Programming Innocence

Warrior Sketch

I’ve been programming for a long time. When I first started programming, I would spend as long as I humanely could on the computer writing code. Sure, my code sucked, but I was having fun, and I was learning a lot.  Over the years, this programming innocence left me.

The one true thing that can strip a programmer of his innocence is fear. Fear of not knowing the best way to do things (best practices). Fear of not using the right tools and languages. Fear of errors (especially compiler errors). Fear of schedules. Fear of publicity (what will other programmers think about this code?).  I suspect that all programmers experience those fears in greater and greater amounts as they become better and better.

Programming innocence is a powerful thing.  When reflecting about this topic in my head over the past week or so, I immediately began thinking of the best programmers I know. What do I respect about them? What makes them so great? I believe that in most cases, their greatness can be directly correlated to their innocence. The best programmers I know are the ones who naively charge into battle: fearlessly removing code, spending days in complete isolation getting a prototype hacked together, ignoring all critics and outside influences. These guys are my heroes. They code ruthlessly in order to solve their problems. They yield for nothing.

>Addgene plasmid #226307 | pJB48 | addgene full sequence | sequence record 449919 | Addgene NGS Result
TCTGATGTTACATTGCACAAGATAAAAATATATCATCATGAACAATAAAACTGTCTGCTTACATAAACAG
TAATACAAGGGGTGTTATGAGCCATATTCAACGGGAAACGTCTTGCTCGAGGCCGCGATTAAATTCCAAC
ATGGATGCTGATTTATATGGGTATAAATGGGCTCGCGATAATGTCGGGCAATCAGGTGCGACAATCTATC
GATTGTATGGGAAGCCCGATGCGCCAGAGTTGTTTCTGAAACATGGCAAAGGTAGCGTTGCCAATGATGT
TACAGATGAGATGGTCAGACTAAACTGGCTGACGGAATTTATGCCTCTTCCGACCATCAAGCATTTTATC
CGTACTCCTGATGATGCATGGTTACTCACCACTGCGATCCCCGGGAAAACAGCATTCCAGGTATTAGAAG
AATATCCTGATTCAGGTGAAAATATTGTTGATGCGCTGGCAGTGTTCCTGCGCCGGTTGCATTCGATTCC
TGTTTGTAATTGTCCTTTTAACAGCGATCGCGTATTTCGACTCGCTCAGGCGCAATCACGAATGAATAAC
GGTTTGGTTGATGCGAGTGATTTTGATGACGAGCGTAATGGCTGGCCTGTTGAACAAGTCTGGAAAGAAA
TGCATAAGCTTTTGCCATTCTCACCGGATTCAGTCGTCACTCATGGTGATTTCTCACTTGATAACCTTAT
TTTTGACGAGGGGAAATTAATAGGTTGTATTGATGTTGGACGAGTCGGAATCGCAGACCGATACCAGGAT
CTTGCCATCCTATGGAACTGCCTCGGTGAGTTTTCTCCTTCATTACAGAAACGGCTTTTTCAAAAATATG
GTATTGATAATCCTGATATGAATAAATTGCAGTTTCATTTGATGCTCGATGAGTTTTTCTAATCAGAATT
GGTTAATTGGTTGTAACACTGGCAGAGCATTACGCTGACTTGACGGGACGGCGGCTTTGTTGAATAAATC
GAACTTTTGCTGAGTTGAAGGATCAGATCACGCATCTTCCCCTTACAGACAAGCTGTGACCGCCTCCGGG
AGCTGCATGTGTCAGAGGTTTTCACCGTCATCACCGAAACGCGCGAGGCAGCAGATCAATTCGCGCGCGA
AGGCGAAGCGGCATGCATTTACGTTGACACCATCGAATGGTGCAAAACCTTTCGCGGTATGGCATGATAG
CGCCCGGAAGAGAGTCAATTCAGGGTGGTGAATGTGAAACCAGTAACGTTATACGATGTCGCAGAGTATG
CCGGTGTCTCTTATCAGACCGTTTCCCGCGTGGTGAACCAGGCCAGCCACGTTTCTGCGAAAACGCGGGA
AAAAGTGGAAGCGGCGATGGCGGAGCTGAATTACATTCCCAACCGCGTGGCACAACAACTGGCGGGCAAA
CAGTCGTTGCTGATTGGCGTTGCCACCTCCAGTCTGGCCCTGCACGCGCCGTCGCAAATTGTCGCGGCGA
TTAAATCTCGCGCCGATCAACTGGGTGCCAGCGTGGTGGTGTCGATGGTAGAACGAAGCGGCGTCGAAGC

So how can you regain your programming innocence once it has been lost?

Just Say “fuck it”

  • Found a more efficient way to write your code? Implement that shit! Don’t make yourself worry about all you have to learn, just learn it. Code can be enhanced over time, so don’t worry that learning new things in the future will waste your time now. Every time you write code, you grow.
  • Worried that your library / programming language / etc. will be outdated in the next few years? Don’t be. Think agile. When things change, change your code with it.
  • Feeling stressed out by that deadline? Fuck it. You are a hacking god. If you stare at the computer hard enough, the code will practically write itself. Be confident in your abilities, and never be afraid to completely isolate yourself from the world, and code like an animal.
  • Do you worry what other programmers will say about your code? Don’t let that stop you. If other people have a problem with your code, have them send you a pull request.

The moral is: when things bring you down, instead of letting them best you, remain innocent. Hack your heart out every day, and don’t forget that the only thing that really matters is how much fun you have along the way.